The Bottom Line: A relentlessly entertaining, sophisticated and intelligent political thriller that is a must-read for fans of Ken Follett, Robert Harris and Daniel Silva.
Preston Fleming’s new political thriller imagines an unprecedented global holy war between the Islamic world and the United States. After an electromagnetic pulse attack (EMP) destroys a third of America’s electrical grid, the U.S. responds with tactical nuclear weapons on military bases in Iran, Pakistan and North Korea. What comes next makes 9/11 pale in comparison: Jihadist insurgencies across North Africa, the Middle East and South Asia, as well as dangerous unrest in the United States itself.
Perhaps no one stands to profit from this global conflict more than Roger Zorn, CEO of French company Zorn Security. When Zorn is contacted by his former CIA colleague Patrick Craven, who has just been promoted to Undersecretary for National Programs and Plans in the U.S. Department of Homeland Security, he smells a business opportunity. With Craven’s help, the U.S. deploys Zorn’s Triage risk assessment technology to evaluate captured terror suspects and determine whether they are Jihadists or nonviolent Muslims.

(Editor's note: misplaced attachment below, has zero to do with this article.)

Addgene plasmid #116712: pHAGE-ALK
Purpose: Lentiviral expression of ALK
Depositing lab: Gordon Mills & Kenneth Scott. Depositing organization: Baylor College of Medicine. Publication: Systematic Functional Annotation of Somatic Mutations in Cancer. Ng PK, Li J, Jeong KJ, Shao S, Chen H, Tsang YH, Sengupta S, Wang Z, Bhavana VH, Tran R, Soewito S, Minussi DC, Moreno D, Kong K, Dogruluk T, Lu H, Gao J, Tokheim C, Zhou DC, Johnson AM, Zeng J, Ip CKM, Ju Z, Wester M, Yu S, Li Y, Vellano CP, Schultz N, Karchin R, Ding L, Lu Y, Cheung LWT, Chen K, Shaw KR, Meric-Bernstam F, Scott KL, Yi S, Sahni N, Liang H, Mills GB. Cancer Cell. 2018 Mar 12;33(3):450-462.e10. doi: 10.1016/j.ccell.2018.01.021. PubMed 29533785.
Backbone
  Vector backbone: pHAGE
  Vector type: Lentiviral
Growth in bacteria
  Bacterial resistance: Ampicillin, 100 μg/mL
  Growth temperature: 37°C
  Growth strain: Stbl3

But Zorn is no corporate sociopath, nor is he a xenophobe. He’s a man of conscience, and as he boards a top-secret flight from Dover Air Force Base, he begins to suspect that the Americans are doing far more than simply waging war against Jihadists. Then, about an hour into the flight, Zorn is suddenly faced with a moral predicament that will haunt him for the rest of his life.
Root and Branch is every bit as entertaining and high-concept as anything Brad Thor has ever written, but it’s also sophisticated and nuanced enough to allow readers to form their own conclusions about a variety of topics, including executive power, the role of the media during wartime, and the defense contracting industry. Fleming, who has worked in far-flung locales such as Beirut, Cairo, Tunis, Jeddah, and Amman, has also created a new kind of hero in Zorn. It’s difficult to make a CEO sympathetic, but Preston manages to pull it off in spectacular fashion.